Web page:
The buildings, two French style three-storey buildings at No. 1400 Nanjing Xi Road, were originally dwelling house of Guo Le, boss of former Shanghai Wing On (Yong An) Company, and his younger bother, Guo Shun. It now serves as the Foreign Affairs Office of People's Government of Shanghai Municipality.
Guo Le, a native of Xiangshan (present-day Zhongshan), Guangdong, went to Australia following his brother in 1890 when he was only sixteen years old. He opened a Wing OnFruit Store together with some other people after seven years in Australia and then he invited successively his brothers, Guo Quan, Guo Kiu, Guo Hao and Guo Shun to go to Australia from his hometown to do the business. When the business of his fruit store developed to a certain scale he tried to enlarge his business to department store. So Wing On Company was opened in Queen Av in 1907 with Guo Quan as the boss.
Two years later Guan Quan and Guo Kui came to Shanghai to look for a place to open a store. At that time Sincere(Xianshi) Company of Hong Kong had already chosen Nanjing Road to build Huangqiu Department Store (present-day building of Fashion Compay). The Guo brothers decided to build their company opposite the Huangqiu Department Store because they realized that only commercial scale effect was formed in the "far-east No. one street" could they benefit the best result.
The Guo brothers selected Hardoon real estate and signed a land rental contract with Hardoon real estate by Guo Quan, a representative of Wing On Company with the ownership of the building belonged to Hardoon to 1946. Then Wing On Company began to build the building in 1916 and the store opened in September 1918 with Guo Biao as the supervisor and Guo Le as the general superintendent stationing in Shanghai. The business of the company was thriving and just then the Guo family built a 19-storey building New Wing On Building, in 1937 by taking preventing measures. And two closed overbridges were built in the fourth floor connecting it with the Wing On Company and Qichongtian Restaurant was also built in the seventh floor. When the lease expired in December 1946 Hardoon had died for many years and his property was inherited by his foster son, Gorge Hardoon who decided to sell the property right of the building So Guo Quan bought the building.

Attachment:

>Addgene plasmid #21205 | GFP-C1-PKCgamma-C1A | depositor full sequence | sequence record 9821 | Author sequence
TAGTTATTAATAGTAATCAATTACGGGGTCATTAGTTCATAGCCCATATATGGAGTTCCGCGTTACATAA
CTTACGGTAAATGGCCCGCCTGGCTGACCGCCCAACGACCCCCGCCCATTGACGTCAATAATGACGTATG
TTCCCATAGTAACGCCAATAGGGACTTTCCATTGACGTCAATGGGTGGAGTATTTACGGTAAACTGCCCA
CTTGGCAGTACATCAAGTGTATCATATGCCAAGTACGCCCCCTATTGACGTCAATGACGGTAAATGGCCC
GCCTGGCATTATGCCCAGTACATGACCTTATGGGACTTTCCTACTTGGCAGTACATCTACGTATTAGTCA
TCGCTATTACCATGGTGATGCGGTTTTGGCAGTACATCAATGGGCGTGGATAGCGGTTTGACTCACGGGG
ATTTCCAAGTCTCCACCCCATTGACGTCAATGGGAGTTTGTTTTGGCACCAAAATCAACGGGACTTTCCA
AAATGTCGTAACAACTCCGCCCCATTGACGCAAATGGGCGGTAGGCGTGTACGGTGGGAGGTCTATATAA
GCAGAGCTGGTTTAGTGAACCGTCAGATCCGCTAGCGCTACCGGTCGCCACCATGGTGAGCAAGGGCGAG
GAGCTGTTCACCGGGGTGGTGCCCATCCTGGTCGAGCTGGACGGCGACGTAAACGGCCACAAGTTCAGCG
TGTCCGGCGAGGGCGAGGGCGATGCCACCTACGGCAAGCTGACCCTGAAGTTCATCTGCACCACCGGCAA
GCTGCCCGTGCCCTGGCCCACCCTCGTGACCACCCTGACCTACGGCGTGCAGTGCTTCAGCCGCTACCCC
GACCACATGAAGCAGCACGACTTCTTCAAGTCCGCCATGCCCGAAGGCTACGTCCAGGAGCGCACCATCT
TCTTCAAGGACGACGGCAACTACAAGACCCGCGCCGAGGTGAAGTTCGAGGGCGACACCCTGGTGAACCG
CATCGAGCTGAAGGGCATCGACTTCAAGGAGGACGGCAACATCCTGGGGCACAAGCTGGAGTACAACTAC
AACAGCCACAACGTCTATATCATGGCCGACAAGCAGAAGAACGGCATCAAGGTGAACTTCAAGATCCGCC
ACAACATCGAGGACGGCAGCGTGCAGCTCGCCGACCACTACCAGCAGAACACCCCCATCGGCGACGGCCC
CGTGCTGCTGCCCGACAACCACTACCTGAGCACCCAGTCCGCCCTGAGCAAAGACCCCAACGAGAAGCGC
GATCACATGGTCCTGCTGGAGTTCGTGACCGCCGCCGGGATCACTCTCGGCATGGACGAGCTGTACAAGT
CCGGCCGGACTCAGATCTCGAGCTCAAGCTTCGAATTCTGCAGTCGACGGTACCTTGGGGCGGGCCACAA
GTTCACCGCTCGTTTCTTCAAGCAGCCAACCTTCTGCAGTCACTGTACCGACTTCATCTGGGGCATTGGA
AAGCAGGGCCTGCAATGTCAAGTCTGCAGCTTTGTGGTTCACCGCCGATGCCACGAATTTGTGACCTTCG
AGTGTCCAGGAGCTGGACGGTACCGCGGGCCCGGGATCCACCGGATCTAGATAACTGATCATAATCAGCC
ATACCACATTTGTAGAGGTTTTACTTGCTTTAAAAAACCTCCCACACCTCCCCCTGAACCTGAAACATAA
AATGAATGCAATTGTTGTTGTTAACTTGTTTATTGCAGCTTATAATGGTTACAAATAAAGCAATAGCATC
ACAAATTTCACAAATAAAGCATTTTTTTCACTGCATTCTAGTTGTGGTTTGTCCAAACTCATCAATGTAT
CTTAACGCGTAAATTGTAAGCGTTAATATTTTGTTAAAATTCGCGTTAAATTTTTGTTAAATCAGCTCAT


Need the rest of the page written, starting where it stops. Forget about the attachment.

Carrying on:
As early as 1910 Hardoon had built the famous private garden-Aili Yuan Garden in Shanghai and another eight mu of land in the north of Jing An Temple and east of Hardoon Road (present-day Tongren Road), known as Xiajiazhai at that time, also sold to Guo Le. So Guo Le and Guo Shun built their residential house there, known as Brother Buildings.
"Brother Buildings" was designed by Wilson from Palmer & Turner with an architecture style of French Renaissance. According to Xue Shunsheng, a specialist of architecture history, the two gardenlike buildings were built one in the west and one in the east, each with a building area of 1,232 square meters. At that time there was a custom in Shanghai that elder brother should be living in the east building while the younger in the west building. So Guo Le, the elder brother, lived in the east building and Guo Shun, the younger brother in the west.
Though the two buildings were built in Western style but they were also of Chinese characteristics with a wing room on both sides of the three rooms and a chimney sticking out of the house. In the middle of the building there was a arch-shaped porch and balconies. The parapet of wall on the top was exquisitely made in an ancient bottle-like shape forming an integral whole with the arch-shaped porch and balconies. The delicately decorated flat-roofed house became a fashion from then on.
The big garden in front of the main building was worth mentioning. With an area of 1,701 square meters the garden was covered with flowers, grasses and green trees dotted with caves, bridges, pavilions and rockeries with winding paths leading to secluded sports. A pagoda-shaped fountain and the green boscage set each other off and the pool was make of marble with a god of Greece in the Middle of it looking unique.
Guo Le died of illness in October 1956 in the United States and Guo Shun lived in Hong Kong in his late years but he was eulogized for his enhusiasm for the construction of Zhongshan City by people from his hometown.